New Delhi, Sept 29:
The Indian Institute of Technology (IIT), Delhi on Monday claimed that the clinically approved drug “Teicoplanin” is a potential therapeutic option against COVID-19 and can be ten times more effective than several drugs being currently used.
The research by the institute’s “Kusuma School of Biological Science” screened an assemblage of 23 approved drugs, which showed leads towards being therapeutic options for coronavirus.
“While the effect of Teicoplanin was compared with other important drugs in use, it was found to be 10-20 fold more effective than the other drugs such as “Lopinavir” and “Hydroxychloroquine”, being used against SARS-CoV-2, IIT Delhi Professor Ashok Patel said. Prof. Patel who led the research was assisted by Dr Pradeep Sharma from AIIMS. The research has also been published in the International Journal of Biological Macromolecules.
“Teicoplanin” is an FDA-approved glycopeptide antibiotic, which is regularly used for treating Gram-positive bacterial infections with low toxicity profile in humans. “Recently, a clinical study was carried out with “Teicoplanin” at “Sapienza University” in Rome. However, a more detailed clinical investigation is required on a large cohort, in different stages-mild, moderate and critically ill patients to conclude the definite role of “Teicoplanin” against COVID 19,” Patel said.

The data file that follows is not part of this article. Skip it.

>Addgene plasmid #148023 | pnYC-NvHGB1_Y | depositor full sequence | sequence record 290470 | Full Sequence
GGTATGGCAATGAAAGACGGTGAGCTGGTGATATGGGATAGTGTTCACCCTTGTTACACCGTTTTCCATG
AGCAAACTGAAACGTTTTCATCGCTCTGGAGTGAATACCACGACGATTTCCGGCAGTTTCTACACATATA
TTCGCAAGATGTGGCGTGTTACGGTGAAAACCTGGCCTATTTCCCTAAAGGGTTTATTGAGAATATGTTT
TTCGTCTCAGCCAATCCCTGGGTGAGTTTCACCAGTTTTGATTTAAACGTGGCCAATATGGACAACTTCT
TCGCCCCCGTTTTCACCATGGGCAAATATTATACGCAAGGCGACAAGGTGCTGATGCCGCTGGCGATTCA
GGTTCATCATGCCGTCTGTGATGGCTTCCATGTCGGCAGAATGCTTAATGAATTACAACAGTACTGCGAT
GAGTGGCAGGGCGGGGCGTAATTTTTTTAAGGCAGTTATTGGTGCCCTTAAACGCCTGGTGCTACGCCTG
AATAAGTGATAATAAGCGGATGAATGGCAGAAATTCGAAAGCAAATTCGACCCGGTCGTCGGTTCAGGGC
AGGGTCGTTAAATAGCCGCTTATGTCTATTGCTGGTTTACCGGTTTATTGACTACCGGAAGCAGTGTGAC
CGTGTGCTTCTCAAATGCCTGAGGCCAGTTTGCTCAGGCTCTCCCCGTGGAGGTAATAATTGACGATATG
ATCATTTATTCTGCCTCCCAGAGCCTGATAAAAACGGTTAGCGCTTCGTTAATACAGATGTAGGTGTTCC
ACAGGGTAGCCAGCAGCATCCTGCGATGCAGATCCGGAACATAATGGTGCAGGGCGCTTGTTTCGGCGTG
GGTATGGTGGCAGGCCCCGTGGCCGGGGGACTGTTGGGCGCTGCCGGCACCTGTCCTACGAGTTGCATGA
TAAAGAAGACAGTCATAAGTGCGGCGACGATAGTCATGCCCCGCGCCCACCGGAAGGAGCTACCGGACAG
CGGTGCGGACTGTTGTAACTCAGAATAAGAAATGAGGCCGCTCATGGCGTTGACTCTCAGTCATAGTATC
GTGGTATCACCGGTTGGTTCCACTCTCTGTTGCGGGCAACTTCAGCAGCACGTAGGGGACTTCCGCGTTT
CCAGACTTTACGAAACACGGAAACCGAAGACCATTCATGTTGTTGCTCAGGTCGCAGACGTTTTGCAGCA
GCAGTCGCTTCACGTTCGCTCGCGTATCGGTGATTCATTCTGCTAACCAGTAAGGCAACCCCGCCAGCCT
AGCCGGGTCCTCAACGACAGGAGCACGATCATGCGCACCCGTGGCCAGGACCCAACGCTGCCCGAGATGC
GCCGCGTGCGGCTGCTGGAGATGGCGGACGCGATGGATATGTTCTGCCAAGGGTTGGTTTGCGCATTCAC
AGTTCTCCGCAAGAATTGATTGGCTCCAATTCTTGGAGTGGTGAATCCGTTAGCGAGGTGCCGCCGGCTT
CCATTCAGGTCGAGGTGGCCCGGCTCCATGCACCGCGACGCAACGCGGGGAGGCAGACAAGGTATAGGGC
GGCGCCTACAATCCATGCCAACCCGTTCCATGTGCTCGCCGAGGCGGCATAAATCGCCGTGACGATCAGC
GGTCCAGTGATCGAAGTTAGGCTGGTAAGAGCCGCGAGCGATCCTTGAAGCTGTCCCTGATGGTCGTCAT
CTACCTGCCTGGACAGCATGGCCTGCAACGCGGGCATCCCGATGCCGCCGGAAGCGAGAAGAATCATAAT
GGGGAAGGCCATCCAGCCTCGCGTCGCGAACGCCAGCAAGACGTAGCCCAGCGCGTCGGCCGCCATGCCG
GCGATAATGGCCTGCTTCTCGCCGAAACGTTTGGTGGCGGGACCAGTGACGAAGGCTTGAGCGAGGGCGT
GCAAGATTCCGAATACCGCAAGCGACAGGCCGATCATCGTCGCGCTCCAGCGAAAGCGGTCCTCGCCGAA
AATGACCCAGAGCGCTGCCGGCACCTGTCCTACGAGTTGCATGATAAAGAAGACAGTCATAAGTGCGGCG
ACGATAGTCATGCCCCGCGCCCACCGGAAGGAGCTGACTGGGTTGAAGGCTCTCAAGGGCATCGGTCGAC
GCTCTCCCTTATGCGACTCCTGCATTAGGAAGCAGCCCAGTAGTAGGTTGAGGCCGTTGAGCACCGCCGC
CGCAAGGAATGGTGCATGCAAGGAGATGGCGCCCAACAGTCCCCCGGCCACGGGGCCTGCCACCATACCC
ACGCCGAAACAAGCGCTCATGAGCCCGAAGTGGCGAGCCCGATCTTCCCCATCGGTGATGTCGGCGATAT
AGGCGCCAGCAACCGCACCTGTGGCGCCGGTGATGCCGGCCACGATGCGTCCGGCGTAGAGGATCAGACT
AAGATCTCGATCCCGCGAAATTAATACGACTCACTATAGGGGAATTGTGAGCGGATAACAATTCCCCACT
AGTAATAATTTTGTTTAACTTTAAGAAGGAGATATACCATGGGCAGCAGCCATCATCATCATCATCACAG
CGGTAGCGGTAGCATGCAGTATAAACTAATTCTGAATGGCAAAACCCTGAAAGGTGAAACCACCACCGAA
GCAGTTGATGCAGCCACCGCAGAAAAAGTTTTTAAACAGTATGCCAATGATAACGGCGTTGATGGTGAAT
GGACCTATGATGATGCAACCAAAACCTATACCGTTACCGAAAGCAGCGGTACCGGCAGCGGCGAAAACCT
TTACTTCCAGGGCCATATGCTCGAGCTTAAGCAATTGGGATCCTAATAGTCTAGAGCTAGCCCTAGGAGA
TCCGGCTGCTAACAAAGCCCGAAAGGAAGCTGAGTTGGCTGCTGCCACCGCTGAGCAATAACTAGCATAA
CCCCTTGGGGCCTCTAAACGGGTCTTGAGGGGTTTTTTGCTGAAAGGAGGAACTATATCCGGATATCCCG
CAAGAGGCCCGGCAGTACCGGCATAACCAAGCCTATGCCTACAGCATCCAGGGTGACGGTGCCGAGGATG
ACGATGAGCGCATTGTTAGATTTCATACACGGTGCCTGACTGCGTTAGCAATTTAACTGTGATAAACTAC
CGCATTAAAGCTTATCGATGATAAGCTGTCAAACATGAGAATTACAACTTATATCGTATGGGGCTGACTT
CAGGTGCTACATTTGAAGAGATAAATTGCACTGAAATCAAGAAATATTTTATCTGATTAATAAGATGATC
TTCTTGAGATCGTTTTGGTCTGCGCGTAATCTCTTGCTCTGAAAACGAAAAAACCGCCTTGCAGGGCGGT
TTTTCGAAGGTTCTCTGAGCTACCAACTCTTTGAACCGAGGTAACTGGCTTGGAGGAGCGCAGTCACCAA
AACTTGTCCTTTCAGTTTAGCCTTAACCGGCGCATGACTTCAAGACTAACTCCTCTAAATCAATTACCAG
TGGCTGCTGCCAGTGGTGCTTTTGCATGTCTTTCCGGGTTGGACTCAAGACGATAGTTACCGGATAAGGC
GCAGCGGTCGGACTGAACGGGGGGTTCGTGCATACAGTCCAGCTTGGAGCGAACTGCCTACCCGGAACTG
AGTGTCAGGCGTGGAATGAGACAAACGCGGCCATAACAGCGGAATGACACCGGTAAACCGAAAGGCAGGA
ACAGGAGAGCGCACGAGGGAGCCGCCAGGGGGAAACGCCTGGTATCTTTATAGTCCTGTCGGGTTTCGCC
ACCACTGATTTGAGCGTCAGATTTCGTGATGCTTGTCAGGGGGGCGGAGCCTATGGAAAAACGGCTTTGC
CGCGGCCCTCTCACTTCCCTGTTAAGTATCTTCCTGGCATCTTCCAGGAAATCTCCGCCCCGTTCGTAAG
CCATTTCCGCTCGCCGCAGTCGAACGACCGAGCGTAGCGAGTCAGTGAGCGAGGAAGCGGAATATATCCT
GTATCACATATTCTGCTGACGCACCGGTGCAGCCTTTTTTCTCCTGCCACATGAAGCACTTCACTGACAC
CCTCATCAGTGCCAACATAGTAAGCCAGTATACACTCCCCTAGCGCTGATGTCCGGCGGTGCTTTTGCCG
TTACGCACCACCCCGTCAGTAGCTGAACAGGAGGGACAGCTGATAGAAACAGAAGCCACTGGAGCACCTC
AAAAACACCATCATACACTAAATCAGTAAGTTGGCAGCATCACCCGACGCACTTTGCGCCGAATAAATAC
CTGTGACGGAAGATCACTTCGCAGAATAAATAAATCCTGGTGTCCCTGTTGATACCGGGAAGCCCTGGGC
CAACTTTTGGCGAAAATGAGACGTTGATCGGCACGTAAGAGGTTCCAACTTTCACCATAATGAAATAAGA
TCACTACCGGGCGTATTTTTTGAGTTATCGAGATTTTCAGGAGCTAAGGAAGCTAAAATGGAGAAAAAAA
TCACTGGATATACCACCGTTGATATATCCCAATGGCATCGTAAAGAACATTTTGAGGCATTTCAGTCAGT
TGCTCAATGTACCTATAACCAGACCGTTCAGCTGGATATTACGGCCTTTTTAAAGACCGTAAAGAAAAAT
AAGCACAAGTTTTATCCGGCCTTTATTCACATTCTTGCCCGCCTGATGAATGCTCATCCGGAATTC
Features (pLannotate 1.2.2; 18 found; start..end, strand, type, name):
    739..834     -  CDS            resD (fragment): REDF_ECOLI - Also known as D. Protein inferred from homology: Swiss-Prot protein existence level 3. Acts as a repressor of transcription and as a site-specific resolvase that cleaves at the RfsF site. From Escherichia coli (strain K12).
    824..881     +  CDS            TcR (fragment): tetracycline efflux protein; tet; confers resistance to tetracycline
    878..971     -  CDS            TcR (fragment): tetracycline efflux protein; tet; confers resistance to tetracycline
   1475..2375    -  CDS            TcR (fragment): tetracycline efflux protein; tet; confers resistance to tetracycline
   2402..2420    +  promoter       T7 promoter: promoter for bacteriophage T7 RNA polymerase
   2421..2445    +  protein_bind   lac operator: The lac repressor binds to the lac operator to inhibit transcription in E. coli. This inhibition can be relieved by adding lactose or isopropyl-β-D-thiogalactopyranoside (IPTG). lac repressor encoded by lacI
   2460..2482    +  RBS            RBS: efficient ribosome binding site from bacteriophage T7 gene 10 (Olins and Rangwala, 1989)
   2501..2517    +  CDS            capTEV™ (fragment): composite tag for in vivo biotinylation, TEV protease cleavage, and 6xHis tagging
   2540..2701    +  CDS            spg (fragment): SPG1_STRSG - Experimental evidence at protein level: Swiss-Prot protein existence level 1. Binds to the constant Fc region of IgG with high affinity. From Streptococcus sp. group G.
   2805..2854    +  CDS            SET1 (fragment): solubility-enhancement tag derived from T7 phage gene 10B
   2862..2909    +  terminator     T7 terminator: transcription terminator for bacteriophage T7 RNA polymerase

Teicoplanin is marketed by Sanofi-Aventis under the trade name Targocid. Besides there are being made in 23 brands by other manufacturers, who include : Glenmark, Biocon Limited, Alna Biotech and Cipla Limited.
Globally, over 3.2 crore people have been infected with COVID-19, and the total number of deaths from the deadly virus now stands at over 9.80 lakh. India’s coronavirus tally galloped past 60 lakh on Monday with 82,170 new cases, while the number of recoveries surged to 50.17 lakh after 74,893 more people recuperated, the Union Health Ministry said. The death toll from the pathogen climbed to 95,542 with 1,039 more deaths. There are 9,62,640 active cases of the coronavirus disease (COVID-19), comprising 15.85 per cent of the caseload, according to the ministry data.